I had a job interview for an IT developer position. It is not a manager role and probably a one man band position. I was graduated from a not very high ranking univerisity with 6 years working experience on IT field.

When I sit down, the first question the lady asked is "It is known that your university graduates are rubbish. Do you agree?" I was shocked but I am not angry. When I was thinking how to respond she start on next topic and end up we have chatted for 30 minutes.

She is well-aware of my education background before arrange an interview. The position is not going to handle any customer complaints so she don't need to challenge me for self-control.

I would like to understand what she is trying to get out from the question. So that I can act better next time. Could you share your view as interviewer or interviewee?


If the school really does have a bad reputation, my first response would be to say something like, "Well, you get out what you put in. Sure, some people slid through learning nothing, just there to get the diploma. But those who really wanted to learn found which teachers knew their stuff ..." etc. An answer like this indicates that you are someone who makes the best of any situation, who wants to accomplish something useful, etc., while at the same time claiming that you did in fact get a good education.

Another possible response would be to politely disagree with the premise of the question. You could say, "Huh, I don't know where you got that idea. I thought it was a very good school. I learned a lot." Etc. I'd be careful not to imply that the interviewer is an idiot who listens to baseless rumors. But I don't think it's hard to say "I question the source of that information" without being insulting. You could even offer the interviewer an out, like "I suppose there must be some number of students who bluffed or cheated their way through, maybe you met one of them, but I assure you they're not typical ..."

@user3452897 brings up the interesting possibility that the interview is testing your loyalty. If you will bad-mouth your school, maybe you'll bad-mouth your company. That's an interesting thought. I've always been careful about saying extremely negative things about previous employers for exactly that reason -- I don't want a potential future employer to say, Hey, when he leaves here, he's going to be telling everyone how stupid we were. So I try to explain why I left previous jobs in terms of "my personality did not fit the culture of that company" or "there were no opportunities to do X" rather than "management there were all idiots".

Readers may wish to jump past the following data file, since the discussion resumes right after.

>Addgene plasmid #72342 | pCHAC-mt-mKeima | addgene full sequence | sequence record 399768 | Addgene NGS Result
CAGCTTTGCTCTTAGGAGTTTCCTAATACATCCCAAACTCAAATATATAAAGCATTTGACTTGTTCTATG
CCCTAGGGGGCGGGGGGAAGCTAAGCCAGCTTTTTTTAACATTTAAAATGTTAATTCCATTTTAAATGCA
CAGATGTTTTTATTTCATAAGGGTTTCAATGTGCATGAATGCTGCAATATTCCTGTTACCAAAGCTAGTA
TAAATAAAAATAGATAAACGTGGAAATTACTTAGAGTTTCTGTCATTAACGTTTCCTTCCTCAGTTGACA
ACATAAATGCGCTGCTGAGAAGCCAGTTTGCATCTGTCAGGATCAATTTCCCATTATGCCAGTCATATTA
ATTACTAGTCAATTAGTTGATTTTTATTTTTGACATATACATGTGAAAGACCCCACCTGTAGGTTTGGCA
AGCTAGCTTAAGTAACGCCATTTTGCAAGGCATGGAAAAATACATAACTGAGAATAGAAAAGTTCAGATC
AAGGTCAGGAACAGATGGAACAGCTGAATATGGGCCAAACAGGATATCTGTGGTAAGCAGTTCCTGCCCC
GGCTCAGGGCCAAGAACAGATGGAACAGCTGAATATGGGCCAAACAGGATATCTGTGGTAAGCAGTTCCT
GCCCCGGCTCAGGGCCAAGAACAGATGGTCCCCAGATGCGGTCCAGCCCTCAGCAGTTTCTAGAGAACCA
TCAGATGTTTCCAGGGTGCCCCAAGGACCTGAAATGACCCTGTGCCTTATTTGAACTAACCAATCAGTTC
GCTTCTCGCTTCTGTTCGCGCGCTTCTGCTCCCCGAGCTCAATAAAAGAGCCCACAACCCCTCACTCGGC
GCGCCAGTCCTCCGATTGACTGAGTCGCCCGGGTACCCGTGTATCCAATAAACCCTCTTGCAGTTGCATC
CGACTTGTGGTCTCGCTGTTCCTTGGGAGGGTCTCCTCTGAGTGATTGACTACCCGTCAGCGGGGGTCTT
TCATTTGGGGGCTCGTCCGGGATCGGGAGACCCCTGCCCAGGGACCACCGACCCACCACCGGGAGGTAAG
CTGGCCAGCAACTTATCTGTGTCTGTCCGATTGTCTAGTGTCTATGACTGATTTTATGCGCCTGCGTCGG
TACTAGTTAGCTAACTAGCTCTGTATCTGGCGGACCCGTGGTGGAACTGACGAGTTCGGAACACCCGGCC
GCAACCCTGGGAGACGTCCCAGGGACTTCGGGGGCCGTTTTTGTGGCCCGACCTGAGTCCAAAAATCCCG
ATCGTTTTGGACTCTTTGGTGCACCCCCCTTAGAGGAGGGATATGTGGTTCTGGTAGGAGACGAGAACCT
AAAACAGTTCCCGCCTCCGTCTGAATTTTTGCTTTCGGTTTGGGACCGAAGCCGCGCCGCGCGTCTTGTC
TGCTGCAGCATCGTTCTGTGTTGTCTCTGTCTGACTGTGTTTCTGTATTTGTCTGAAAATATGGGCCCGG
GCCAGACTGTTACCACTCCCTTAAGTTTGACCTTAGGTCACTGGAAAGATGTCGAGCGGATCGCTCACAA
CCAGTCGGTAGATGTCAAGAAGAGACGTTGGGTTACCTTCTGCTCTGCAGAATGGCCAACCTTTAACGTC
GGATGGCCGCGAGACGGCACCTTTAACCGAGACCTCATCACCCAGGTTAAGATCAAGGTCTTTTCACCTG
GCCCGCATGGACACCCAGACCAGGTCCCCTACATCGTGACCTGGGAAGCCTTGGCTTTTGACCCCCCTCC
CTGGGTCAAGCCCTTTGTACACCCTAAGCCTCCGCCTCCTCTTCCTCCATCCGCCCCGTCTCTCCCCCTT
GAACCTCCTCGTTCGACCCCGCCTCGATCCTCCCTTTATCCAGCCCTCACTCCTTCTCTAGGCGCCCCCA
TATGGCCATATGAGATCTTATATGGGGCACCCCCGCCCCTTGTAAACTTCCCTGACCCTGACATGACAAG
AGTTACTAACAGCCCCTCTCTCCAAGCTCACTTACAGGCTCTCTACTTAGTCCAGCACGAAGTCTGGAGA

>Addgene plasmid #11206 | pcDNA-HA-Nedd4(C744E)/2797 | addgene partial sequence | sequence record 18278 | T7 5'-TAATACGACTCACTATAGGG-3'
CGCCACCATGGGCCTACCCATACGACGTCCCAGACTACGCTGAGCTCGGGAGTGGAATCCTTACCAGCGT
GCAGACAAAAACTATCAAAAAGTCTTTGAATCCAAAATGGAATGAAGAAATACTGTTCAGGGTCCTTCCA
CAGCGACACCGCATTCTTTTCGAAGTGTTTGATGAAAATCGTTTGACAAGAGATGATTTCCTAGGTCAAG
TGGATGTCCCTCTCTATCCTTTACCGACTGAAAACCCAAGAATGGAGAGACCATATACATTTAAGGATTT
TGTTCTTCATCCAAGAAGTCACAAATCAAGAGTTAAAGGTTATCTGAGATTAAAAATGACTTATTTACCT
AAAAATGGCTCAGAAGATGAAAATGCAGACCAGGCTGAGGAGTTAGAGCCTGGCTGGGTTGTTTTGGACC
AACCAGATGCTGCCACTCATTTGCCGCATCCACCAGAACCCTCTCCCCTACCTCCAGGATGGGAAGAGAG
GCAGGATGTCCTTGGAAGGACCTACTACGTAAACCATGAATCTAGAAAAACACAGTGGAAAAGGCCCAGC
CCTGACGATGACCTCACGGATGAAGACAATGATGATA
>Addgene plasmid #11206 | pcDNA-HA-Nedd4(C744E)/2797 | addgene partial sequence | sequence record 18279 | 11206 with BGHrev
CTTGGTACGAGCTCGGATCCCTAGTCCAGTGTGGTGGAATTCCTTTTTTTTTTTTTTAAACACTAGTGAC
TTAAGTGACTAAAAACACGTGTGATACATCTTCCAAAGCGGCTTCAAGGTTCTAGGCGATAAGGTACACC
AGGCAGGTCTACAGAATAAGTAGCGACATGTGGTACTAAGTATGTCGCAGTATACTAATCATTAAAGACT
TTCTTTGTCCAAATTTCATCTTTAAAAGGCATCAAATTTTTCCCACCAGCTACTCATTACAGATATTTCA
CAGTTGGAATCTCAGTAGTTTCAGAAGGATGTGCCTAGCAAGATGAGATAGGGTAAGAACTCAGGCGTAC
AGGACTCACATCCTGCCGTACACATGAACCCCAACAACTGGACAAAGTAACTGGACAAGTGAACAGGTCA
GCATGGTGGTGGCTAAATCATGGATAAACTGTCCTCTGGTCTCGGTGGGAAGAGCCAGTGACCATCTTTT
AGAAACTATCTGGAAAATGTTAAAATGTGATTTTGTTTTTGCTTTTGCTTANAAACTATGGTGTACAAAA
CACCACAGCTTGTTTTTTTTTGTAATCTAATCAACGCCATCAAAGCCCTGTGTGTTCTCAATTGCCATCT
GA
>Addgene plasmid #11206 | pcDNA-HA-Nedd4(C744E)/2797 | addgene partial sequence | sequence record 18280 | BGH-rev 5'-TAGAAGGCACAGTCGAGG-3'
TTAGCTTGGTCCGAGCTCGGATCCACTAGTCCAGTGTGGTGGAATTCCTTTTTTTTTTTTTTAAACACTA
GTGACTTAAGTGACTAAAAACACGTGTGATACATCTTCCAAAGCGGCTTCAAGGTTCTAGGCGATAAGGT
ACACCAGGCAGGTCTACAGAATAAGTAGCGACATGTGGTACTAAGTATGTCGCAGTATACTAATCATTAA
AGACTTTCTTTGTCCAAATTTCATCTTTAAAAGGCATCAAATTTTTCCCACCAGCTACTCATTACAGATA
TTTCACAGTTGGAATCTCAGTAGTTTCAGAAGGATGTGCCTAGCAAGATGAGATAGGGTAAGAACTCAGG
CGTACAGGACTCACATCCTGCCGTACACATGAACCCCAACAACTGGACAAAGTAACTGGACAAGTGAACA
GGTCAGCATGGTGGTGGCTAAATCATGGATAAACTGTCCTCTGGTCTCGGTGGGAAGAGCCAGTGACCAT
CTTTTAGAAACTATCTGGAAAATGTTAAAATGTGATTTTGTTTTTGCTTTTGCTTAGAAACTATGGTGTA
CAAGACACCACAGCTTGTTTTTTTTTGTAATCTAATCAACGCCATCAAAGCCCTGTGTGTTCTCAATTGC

She asked you this for three reasons:

First of all, to check your loyalty towards any institution you come from. The institution could be the college from which you graduated or as a matter of fact the firm you're trying to get in. Had you confirmed what she said, it would have showed you won't hesitate to talk trash about firms you were in, including the one she comes from, which is bad for its reputation, or also to belittle the level of their employees and therefore of the company.

Second of all, to check your prudence towards random information. She even said 'it is known' which is a very vague and invalid source of information. Rumours are only confirmed by people who hear them. Had you believed right away what she said without questioning it or its source would depict you as naive and easily fooled, which is a no-no for serious companies when it comes to recruiting employees.

Third of all, and I think it's the most important part of the question. To let yo make yourself stand out of the mass. Most of graduates from your college being rubbish won't affect you if you're confident with your skills and know their value on the market and the benefits they could represent for this firm.

In brief, this question has nothing to do with what 'is known' but rather was asked to know what kind of peer, employee, or person you would be if they give you the opportunity to work for or with them.


The point is to see what you'd do in terms of a more than a few pitfalls here:

  • Run with the statement. If you say "yes" without thinking about it, this could be seen as someone that won't question what someone else says or ask where the data came. "It is known..." by whom exactly?

  • Shock factor. Some people may take offensive and give rude remarks to hearing the statement. The idea here is to see whether you'd take the bait in barking back with profanity or other strong reactions that may be seen as unprofessional.

  • Get to the next level of the question. Some may give an answer along the lines of "I don't believe that personally" or something similar that may get another round of what you see as, "This doesn't make sense," yet if you think about this from the perspective of the interviewer trying to upset you or see if you'd take the bait then this may make more sense.


I have heard about this happening a lot here in Brazil, mainly in the IT field (lots of small colleges with a policy of "no payment default means no bad grades").

A famous consultant here in Brazil said something to the tune of "If you agree with him, there is one single answer: Yes, but I do not represent them - I have my own devices to acquire knowledge and experience". Then point out this knowledge and experience.

If you don't agree, I like the above answer of "Please, explain how you have come to this conclusion?".

Showing any sign of anger is a no-no.